Ko Haa Neua is the most Northerly of Ko Haa islands
Approximately 70 Kilometers South East of Phuket are the five Islands that make up the Koh Haa group, these sites are normally dived by overnight liveaboard from Phuket. “Ko / Koh” means “island” in English and “Neua” means “North” hence the name either 'Ko Haa Neua" or ”Ko Haa North”
Ko Haa Neua is a small pinnacle approximately 60m long by approximately 25m wide. The currents at Ko Haa Neua are normally very mild, running East to West or vice versa, and therefore suitable for all levels of divers. Also, the maximum depth on Ko Haa Neua is only between 25-30m.
The Northern side of the dive site is a sloping reef with both hard and also soft corals, sea fans and barrel sponges and makes a superb dive for everyone!
What is the best way to dive Ko Haa Neua?
We usually start the dive on the Southern side of Ko Haa Neua. Because, at the time of writing there is no mooring line, you would make a free descent into water between 10-15m. This is a mainly a sandy area where you can see Kuhls / Blue Spotted Stingrays and Gobies.
Go slowly, as if you are lucky, you may see a Leopard Shark resting on the sand. From here we would head west at a depth at around 18m. If you go carefully you will see a channel at 18m. If you go just past the channel and turn right (or North) there is a nice swim through at 16m.
Diving Ko Haa Neua Chimney:
From here if you then turn left towards the main rock (North West), at around 16m, you will find The Chimney. This is a stunning vertical swim through that leads up a chimney like hole. This is wide enough to get up comfortably but is not recommended for novice divers. There are 2 exits, one at around 5m and one at around 7m. Light is visible throughout the time you travel up the chimney as is a fantastic photographic opportunity. Remember to ascend slowly and try to this at the beginning of the dive to avoid a poor diving profile.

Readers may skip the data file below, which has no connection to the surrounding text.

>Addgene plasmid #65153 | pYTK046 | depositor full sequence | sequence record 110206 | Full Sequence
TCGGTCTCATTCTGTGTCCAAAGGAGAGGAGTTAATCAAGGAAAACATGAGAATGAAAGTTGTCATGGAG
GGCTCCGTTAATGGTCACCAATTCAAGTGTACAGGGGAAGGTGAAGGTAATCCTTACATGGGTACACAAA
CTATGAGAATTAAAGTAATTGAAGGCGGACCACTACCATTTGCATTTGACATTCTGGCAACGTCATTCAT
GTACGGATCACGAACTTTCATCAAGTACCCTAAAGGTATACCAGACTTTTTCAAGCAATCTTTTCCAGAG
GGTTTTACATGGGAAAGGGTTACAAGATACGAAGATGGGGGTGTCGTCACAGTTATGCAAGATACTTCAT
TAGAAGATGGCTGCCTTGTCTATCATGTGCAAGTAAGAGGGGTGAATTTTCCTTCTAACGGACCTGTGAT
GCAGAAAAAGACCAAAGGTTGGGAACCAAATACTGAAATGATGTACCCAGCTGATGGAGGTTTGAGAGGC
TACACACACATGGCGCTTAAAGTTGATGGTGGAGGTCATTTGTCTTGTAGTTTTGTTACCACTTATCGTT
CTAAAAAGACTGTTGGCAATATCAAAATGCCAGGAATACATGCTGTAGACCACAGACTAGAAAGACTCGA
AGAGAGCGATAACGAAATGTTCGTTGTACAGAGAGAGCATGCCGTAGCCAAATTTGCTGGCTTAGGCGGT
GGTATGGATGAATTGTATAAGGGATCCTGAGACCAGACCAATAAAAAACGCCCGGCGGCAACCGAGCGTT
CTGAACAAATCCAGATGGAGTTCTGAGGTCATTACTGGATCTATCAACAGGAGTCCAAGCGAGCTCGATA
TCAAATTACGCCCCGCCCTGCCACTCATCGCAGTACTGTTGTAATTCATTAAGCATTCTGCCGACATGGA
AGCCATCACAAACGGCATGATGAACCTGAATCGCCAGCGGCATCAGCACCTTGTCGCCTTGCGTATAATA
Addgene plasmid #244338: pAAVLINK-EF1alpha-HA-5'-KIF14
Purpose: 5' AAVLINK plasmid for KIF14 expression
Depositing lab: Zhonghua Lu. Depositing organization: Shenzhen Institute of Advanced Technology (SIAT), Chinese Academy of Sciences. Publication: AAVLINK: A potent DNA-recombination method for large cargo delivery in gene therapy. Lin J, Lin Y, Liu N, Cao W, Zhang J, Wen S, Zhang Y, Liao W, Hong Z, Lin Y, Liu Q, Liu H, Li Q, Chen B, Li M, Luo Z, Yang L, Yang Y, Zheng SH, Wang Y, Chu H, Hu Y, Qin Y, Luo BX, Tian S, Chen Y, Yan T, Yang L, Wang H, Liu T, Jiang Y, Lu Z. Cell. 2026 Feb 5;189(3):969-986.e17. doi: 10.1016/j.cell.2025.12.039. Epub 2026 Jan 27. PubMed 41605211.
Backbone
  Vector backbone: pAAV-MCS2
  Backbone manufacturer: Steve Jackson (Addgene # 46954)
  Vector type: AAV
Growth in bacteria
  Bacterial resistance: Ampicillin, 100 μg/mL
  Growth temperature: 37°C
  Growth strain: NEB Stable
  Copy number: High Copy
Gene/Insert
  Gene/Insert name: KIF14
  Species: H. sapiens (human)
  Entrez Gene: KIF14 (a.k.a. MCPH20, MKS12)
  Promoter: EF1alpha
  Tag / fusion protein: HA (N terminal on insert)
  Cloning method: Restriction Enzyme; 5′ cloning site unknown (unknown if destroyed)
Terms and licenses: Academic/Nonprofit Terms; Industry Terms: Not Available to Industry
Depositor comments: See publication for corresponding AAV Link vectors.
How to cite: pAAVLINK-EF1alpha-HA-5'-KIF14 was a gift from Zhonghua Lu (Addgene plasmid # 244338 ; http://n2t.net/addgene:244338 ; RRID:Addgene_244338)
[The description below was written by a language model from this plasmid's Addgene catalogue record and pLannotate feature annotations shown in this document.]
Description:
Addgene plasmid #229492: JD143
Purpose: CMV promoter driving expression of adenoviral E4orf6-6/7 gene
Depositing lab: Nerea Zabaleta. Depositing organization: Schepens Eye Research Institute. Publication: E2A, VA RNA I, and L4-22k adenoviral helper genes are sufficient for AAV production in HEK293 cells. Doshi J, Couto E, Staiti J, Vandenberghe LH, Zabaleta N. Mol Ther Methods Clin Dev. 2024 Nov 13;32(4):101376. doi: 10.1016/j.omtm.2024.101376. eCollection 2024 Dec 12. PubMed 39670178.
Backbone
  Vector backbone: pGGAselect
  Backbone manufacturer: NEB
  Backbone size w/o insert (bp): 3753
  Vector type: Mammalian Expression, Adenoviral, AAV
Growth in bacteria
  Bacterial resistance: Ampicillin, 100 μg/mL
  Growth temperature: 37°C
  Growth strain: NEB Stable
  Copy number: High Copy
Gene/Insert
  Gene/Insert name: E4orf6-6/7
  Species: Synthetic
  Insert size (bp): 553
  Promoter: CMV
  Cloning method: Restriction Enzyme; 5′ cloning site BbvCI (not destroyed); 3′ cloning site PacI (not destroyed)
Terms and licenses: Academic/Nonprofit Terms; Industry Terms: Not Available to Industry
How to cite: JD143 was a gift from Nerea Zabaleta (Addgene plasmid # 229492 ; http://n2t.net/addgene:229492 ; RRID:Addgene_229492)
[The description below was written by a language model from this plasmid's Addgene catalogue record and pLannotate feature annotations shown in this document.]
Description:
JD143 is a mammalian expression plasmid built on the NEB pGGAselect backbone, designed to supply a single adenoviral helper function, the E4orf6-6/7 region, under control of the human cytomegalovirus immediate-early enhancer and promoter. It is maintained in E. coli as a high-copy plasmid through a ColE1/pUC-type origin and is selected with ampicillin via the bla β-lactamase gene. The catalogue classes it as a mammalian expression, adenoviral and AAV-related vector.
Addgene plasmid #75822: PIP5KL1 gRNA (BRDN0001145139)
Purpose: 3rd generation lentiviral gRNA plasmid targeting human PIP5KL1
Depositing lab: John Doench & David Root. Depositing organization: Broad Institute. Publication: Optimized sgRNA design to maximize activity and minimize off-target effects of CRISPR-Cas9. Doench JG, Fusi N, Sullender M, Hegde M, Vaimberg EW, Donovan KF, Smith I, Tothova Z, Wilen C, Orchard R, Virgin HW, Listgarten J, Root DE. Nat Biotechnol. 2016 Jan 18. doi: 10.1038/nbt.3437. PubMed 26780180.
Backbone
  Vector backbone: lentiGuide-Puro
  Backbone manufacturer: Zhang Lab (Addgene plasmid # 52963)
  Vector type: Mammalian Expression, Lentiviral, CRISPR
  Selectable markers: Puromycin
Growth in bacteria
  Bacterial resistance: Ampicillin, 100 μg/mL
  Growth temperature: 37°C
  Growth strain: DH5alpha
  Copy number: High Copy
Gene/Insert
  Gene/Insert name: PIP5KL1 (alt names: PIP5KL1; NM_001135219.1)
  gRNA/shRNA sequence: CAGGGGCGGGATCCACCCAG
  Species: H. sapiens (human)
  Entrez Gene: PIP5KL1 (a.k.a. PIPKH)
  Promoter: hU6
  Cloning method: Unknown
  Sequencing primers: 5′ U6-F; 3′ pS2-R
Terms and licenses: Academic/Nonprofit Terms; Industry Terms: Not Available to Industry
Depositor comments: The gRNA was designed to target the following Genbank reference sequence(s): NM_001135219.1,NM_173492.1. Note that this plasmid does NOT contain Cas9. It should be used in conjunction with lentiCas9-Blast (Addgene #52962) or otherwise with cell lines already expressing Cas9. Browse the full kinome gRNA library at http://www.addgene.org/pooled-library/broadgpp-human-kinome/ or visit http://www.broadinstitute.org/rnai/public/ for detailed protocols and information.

After exiting the chimney continue around the Island in a clockwise direction. You can expect to see in the mid water schools of the small Yellow fin Barracudas, Trevallies, Snappers and Fusiliers.
What will I see on the dive?
On the dive site itself you can expect to see Giant Morays, Puffer Fish, Trigger Fish and Angel Fish. This is in addition to the usual Butterfly Fish, Box Fish, Surgeon Fish and if lucky, a Unicorn Fish. There are also Turtles, Trumpet Fish, Wrasse, Groupers, Parrotfish, Sweetlips and Octopus here. As well as the usual Sea Snakes, Lion Fish, Scorpion Fish, Soldier Fish, Sweetlips, Anemone Fish, Blennies, Nudibranch, etc.,
Special finds here include Tiger Tail Sea Horses (look in the Sea Fans), Ornate Ghost Pipefish and Harlequin Shrimps. Because these are all very hard to spot go carefully and take your time.
For Rebreather divers this is an amazing dive because you can easily spend 2-3 hours diving here while the other divers are having lunch or a surface interval. And with the shallow depth limits it also makes for a long safe dive for all.
And last but not least, Manta Rays have been spotted here, most notably in March or April.
You would normally end the dive on the Northern side. There are some very shallow submerged rocks here so swim well away from the Island so the dive boat can pick you up safely.